Keep in mind the following information is General Advice and is obviously not personalised for your unique needs, objectives or financial situation. Please get in touch with your advisor before taking any action on the below points so they can advise on the appropriateness of this for you.
Self-managed Superannuation Funds (SMSFs) can be an Estate Planning minefield at the best of times. One particular area of concern is in the invalid or ill-considered preparation of binding death benefit nominations (BDBNs). Incorrectly prepared BDBNs can result in professional negligence claims for accountants and financial advisors, who may find themselves in hot water without the cover of professional indemnity insurance because they have provided ‘legal advice’ in preparing the BDBN.
Far too often we see BDBNs prepared on behalf of our clients that:
1. Nominate an invalid beneficiary
Under the Superannuation Industry (Supervision) regulations 1994 (SIS Regulations) superannuation death benefits must be paid to a ‘dependant’ of the member as defined in the (Supervision) Act 1993 (SIS Act) (that is, a spouse or partner of the member, child of the member, or anyone with whom the member has an inter-dependency relationship) or the legal personal representative of the deceased. A nomination to anyone else will be invalid.
2. Do not comply with the requirements of the SMSF deed
BDBNs are not necessarily ‘one size fits all’. They must comply with the terms of the SMSF deed. Often the deed will include specific requirements for preparation of the deed and if these requirements are not met, the nomination will be invalid. A ‘pro-forma’ BDBN included in an SMSF deed package is often defective and does not meet the requirements of the SMSF Deed.
3. Are worded incorrectly
The courts have taken a strict approach to the wording of a binding death benefit nomination. In the case of Munro & Anor v Munro & Anor  QSC 61 the Queensland Supreme Court found that a BDBN which nominated “Trustee of Deceased Estate” did not comply with Superannuation Law and the SMSF deed, despite the words ‘trustee’ and ‘executor’ being almost interchangeable colloquially. Accordingly the trustee of the SMSF (Mr Munro’s second wife) was able to use her discretion as trustee to pay the death benefit to herself, instead of to the Legal Personal Representative of his Estate whereby the death benefit would have been distributed to Mr Munro’s two daughters of his first marriage.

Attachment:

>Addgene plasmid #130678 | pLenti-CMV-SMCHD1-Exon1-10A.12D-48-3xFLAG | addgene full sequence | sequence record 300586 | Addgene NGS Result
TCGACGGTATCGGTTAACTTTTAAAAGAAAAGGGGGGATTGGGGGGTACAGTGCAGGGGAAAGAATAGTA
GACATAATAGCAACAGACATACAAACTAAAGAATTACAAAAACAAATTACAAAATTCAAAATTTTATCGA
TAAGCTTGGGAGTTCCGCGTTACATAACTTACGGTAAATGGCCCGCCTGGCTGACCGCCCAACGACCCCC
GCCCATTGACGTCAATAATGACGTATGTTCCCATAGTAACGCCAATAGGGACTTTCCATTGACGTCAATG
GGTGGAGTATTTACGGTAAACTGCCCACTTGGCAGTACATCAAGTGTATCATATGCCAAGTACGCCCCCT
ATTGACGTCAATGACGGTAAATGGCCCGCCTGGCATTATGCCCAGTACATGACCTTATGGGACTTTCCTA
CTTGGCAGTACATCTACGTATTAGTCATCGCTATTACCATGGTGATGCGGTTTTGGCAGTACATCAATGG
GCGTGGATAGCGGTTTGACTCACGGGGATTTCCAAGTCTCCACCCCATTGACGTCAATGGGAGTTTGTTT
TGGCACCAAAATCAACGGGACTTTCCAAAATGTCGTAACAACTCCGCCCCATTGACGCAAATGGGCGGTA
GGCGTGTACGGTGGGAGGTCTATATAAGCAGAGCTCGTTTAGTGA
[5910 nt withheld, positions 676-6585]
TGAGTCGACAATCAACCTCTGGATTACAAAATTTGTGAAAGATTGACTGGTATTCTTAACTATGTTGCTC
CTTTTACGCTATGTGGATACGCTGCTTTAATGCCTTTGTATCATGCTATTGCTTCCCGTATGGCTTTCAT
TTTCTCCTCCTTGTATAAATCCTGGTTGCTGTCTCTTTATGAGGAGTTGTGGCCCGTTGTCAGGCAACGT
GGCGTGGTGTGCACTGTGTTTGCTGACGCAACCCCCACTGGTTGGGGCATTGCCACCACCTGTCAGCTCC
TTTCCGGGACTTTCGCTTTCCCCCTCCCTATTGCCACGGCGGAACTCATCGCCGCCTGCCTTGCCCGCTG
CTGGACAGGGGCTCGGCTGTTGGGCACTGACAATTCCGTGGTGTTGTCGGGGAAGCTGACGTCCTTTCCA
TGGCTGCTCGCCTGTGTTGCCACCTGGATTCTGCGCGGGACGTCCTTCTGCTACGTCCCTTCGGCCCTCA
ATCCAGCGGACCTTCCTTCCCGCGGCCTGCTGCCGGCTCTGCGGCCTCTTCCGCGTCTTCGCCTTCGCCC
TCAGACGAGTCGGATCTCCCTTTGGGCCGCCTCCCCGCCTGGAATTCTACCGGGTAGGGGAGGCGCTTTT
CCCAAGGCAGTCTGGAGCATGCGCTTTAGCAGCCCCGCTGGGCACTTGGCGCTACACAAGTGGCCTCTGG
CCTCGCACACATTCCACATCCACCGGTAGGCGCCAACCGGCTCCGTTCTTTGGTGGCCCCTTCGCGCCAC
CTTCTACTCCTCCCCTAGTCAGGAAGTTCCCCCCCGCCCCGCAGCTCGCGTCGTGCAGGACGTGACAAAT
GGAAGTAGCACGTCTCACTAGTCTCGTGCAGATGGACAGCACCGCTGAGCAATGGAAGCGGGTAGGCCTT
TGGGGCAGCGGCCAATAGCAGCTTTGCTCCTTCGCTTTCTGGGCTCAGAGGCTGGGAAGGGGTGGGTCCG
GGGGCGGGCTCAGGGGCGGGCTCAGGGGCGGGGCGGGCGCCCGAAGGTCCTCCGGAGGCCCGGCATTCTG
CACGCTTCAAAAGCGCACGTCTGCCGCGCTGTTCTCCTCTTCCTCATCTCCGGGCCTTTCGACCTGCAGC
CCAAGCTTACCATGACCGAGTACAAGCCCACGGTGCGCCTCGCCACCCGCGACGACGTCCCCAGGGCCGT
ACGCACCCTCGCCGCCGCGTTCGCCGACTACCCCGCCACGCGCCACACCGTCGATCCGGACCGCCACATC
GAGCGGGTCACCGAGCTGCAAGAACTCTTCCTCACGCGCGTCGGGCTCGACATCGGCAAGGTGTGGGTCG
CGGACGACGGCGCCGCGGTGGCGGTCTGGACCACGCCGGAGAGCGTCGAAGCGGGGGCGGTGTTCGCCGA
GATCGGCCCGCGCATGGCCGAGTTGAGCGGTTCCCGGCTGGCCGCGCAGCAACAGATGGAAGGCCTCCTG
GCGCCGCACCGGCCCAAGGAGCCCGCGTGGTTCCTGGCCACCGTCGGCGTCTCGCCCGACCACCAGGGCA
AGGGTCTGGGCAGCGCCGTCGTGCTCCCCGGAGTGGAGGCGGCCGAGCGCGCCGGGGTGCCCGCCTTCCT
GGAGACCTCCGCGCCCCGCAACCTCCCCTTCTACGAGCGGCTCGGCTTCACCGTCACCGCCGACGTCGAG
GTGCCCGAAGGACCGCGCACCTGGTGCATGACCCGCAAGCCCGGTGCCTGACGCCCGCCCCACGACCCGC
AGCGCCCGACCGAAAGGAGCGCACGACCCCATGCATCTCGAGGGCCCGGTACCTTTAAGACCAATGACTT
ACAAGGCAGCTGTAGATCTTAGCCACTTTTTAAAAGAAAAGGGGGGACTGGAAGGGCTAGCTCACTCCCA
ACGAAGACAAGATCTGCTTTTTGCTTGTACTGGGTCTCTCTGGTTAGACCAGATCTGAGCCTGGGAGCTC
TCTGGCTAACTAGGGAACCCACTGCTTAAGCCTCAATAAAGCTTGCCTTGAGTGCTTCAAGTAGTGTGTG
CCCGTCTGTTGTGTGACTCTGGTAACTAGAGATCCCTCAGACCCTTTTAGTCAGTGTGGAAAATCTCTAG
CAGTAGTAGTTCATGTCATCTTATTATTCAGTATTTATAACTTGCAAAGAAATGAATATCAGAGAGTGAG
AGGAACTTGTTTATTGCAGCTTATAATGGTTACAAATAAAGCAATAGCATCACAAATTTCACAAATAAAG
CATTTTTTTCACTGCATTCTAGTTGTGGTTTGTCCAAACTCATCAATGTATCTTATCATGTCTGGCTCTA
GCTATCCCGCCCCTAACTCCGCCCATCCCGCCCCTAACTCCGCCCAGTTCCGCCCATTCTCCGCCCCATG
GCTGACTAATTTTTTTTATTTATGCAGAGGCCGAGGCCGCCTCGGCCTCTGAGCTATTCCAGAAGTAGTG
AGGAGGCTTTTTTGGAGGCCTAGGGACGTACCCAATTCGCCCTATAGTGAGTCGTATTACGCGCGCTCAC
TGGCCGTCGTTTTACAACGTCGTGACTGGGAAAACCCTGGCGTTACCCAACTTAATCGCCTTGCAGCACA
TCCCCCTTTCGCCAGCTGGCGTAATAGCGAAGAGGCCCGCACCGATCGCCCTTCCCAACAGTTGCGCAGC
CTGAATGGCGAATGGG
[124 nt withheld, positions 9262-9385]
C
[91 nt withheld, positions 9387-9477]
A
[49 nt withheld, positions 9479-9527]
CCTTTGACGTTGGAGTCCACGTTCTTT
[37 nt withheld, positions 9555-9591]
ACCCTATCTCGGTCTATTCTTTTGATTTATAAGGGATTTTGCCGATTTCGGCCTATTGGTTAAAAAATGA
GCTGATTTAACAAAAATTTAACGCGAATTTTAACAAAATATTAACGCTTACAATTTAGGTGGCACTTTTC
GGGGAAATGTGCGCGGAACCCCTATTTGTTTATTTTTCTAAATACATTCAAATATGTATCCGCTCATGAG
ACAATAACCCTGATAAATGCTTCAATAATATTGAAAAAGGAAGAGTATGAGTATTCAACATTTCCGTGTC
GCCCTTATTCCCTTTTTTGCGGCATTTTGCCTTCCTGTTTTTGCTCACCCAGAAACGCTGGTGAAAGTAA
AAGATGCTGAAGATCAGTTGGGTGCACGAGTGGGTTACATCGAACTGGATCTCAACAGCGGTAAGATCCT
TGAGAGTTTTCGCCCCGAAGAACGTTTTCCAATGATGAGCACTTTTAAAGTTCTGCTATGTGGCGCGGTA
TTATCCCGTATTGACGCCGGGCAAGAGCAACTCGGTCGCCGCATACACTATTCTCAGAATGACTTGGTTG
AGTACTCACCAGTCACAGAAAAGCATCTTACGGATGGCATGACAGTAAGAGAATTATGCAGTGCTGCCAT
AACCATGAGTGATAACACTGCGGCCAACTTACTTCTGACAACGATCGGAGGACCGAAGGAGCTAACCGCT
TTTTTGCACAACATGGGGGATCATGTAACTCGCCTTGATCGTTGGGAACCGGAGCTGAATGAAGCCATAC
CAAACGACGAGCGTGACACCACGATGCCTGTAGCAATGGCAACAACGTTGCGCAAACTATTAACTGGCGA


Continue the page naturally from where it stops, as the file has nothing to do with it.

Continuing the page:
4. Do not take into account the client’s Estate Plan
BDBNs are best prepared in conjunction with a client’s Estate Plan, including preparation of an up-to-date Will and Enduring Powers of Attorney that deal with the ongoing management and control of the SMSF. A properly executed Estate Plan will consider how the BDBN should be drafted to best achieve the client’s intentions, minimise risk and minimise tax. For example, where a client wants superannuation proceeds paid to their children, and a possible testators family maintenance or family provision claim exists from a new partner or spouse, it may be prudent to nominate the client’s children to receive the superannuation proceeds rather than the Estate. If testamentary discretionary trusts are established in the Will, it may be best to nominate the Legal Personal Representative to receive the death benefit.
A well drafted BDBN should include alternative distribution provisions in the event the first beneficiary pre-deceases the member. We are aware of an accountant who was recently sued for professional negligence in preparing a BDBN that did not include alternative distribution provisions if the client’s spouse predeceased him. This resulted in an unfavourable distribution of the death benefits that excluded the client’s son of his second relationship.
A properly drafted estate plan will also feature a Will with adjustment provisions to equalise distribution between beneficiaries, and consider who will assume control as trustee of the SMSF to avoid risks.
5. Are signed or witnessed incorrectly
The Interim Report of the Royal Commission into Misconduct in the Banking, Superannuation & Financial Services Industry handed down on 28 September 2018 revealed a widespread practice at one major bank of incorrectly witnessing binding death benefit nomination forms, effectively jeopardising the nominations of over 2500 customers. It is crucial that binding death benefit nominations are signed, witnessed and dated in accordance with legal requirements and the terms of the SMSF deed. A failure to correctly sign and witness a nomination could result in the binding death benefit nomination being held to be invalid, allowing the trustee discretion as to how the proceeds of the SMSF are paid.
Whilst on the face of them, BDBNs may seem simple, they should only be prepared with full and proper consideration of a client’s Estate Plan and should not be prepared by the accountant or financial advisor. For more information on how Morrows’ legal team can help with your client’s Estate Planning requirements please contact Rabia Javed-May at email@example.com or Laura Harding at firstname.lastname@example.org or call (03) 9690 5700.